Walk down many city streets in America, and it’s not hard to see that homelessness is one of our country’s biggest problems.
Women’s Empowerment is trying to change that. The Sacramento, California, nonprofit serves 1,300 women and more than 3,000 children. Its mission is to not only help homeless women get off the streets, but empower them to stay off.
Founder Lisa Culp started the organization after time abroad in Nicaragua helping the needy. When she returned, she was shocked.
“I was completely dismayed that there was so much poverty and so much homelessness, and so few resources,” she said.
Culp had a unique approach to creating Women’s Empowerment. She took to the streets herself. She asked homeless women what they needed.
“Women closest to the problem are the ones that are going to come up with the best solutions,” she said.
The needs were big and small, from alarm clocks to help with domestic violence.
She enlisted churches, Rotary Clubs and even sororities and fraternities to help her cause, asking them to volunteer to teach classes based on their skill sets. Why community members?
“These women have felt isolated from community. Then, you bring in community members who believe in them,” she said.
Women’s Empowerment now uses an eight-week curriculum to help homeless women learn job readiness, building on the skills they already have.
Culp recalls one woman who told her that she had been working steadily since she was 14 but wanted to change careers. Culp asked what industry the woman was in, and she finally admitted that she had been “sold” into prostitution as a child. Culp worked with the woman to figure out what transferable skills she could use in her job search.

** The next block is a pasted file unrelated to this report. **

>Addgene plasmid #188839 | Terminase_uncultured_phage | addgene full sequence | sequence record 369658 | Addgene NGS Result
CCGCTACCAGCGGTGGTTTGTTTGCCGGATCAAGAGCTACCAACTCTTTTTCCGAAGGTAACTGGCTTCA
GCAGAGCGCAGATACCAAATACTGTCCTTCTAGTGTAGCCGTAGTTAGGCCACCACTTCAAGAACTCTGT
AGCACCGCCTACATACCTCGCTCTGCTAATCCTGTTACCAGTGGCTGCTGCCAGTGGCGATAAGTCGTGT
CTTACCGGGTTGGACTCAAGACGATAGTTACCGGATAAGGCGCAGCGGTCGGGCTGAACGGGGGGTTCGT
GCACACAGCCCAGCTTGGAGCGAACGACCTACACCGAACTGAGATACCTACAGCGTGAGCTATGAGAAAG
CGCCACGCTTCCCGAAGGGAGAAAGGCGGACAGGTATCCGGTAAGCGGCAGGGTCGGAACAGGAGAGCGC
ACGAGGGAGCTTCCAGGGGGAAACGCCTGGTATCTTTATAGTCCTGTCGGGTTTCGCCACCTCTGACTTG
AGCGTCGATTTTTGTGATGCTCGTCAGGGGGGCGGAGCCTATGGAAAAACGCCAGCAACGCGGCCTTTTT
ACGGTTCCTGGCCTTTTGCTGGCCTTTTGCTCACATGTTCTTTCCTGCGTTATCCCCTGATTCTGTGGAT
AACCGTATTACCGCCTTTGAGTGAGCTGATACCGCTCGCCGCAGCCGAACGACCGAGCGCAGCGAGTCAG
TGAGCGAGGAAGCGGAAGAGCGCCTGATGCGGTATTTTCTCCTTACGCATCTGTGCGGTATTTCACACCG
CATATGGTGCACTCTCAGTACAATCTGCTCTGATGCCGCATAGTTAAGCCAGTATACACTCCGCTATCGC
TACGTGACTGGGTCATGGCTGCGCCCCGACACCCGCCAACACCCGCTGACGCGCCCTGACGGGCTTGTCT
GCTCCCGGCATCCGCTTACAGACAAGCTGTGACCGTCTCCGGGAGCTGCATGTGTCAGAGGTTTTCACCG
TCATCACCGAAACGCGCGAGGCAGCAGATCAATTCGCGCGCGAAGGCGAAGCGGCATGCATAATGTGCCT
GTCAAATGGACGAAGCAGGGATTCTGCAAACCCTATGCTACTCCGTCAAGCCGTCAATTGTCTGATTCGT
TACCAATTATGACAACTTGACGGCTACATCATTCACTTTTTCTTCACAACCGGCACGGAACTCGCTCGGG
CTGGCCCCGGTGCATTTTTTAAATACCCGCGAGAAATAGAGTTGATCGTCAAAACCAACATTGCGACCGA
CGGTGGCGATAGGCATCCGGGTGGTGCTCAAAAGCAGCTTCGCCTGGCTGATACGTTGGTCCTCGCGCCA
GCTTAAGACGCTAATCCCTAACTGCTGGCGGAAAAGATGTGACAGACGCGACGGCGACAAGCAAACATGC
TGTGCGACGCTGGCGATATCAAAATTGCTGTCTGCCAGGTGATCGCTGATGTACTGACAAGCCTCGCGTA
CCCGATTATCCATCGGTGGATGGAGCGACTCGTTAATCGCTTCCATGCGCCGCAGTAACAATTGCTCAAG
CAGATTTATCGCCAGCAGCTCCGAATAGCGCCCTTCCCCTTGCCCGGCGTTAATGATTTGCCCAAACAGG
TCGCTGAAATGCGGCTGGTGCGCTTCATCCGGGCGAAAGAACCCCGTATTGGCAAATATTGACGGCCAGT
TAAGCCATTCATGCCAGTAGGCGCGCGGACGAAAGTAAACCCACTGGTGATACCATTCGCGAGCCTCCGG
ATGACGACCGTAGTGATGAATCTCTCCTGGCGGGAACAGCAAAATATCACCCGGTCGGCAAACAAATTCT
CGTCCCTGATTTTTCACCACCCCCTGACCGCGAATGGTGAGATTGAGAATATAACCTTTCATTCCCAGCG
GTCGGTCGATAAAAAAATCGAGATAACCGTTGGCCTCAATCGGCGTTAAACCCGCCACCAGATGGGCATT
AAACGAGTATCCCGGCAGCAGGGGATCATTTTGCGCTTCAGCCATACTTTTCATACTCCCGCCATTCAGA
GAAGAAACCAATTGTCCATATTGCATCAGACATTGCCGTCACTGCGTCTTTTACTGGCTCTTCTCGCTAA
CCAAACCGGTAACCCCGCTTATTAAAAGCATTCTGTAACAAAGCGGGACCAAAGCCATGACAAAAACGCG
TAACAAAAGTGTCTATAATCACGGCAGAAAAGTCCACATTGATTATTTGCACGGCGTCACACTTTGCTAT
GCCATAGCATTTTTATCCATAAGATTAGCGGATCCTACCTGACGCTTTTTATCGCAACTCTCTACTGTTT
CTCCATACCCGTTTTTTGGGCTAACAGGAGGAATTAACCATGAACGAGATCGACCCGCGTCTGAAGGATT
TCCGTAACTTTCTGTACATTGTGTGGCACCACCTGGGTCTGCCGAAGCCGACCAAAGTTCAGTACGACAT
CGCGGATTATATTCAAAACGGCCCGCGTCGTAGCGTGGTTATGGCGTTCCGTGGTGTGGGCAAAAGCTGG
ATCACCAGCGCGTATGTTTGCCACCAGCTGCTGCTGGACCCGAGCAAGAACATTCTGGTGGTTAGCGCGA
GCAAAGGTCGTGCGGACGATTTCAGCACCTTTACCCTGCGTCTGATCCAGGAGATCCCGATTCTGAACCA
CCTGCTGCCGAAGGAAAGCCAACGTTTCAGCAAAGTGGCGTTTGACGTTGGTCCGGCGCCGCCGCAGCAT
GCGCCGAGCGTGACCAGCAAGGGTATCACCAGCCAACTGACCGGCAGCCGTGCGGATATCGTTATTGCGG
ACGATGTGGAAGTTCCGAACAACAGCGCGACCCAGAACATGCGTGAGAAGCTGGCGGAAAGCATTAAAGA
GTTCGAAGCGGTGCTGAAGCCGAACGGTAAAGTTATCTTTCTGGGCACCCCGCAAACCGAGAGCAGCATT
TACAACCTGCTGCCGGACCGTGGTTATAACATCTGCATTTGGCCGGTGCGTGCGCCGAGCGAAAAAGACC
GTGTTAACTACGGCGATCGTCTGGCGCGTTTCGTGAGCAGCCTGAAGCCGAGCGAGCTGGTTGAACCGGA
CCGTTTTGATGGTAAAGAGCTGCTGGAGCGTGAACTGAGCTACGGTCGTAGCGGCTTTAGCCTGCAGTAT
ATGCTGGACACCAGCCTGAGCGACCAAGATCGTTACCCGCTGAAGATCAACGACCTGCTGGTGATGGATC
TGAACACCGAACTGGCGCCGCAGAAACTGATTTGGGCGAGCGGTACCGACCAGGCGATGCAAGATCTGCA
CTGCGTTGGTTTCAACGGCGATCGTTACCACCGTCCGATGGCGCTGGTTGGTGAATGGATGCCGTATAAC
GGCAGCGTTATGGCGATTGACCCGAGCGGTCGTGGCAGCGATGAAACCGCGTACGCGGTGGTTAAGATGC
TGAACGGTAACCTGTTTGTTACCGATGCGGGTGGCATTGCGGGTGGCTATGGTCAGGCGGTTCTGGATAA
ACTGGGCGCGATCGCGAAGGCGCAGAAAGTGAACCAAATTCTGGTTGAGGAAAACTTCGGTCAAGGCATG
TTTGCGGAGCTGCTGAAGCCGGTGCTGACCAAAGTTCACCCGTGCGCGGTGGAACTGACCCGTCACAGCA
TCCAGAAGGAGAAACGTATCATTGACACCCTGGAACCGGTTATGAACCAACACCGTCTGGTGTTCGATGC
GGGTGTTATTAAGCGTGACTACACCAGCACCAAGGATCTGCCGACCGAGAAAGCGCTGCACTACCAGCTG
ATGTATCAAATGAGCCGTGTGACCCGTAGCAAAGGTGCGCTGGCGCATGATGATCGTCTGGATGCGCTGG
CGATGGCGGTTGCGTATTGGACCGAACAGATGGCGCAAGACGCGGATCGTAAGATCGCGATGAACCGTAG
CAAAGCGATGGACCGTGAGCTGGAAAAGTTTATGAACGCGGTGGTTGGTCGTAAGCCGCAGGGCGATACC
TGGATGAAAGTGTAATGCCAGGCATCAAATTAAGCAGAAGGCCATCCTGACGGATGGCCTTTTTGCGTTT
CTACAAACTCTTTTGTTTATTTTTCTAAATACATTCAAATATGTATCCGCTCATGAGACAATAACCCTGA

“I said to her, ‘OK. You have people skills. Time management skills. Money management skills.’ And she said, ‘I never thought of it that way!’ ”
In addition to job readiness, the program also emphasizes the importance of self-confidence.
“Homelessness is such a degrading … experience,” Culp said. At Women’s Empowerment, women learn that “their identity is not homeless.”
Additionally, Women’s Empowerment is unique in that it employs women while teaching them. The organization manages “Get A Job Kit,” a small manufacturing company donated by a supporter that creates packages to help any job search. Women assemble the products, work in customer service and even do marketing. They learn valuable job skills.
In 2015, 83% of Women’s Empowerment graduates got a job or found paid training, and 93% were able to find housing.
Some graduates have even become so successful, they are able to give back to the organization. In fact, one graduate found so much success that she now sits on the board.
But even the little things are appreciated. Culp recalls that she opened the mail the other day to find a letter from a graduate. Inside was a thank-you card and a donation.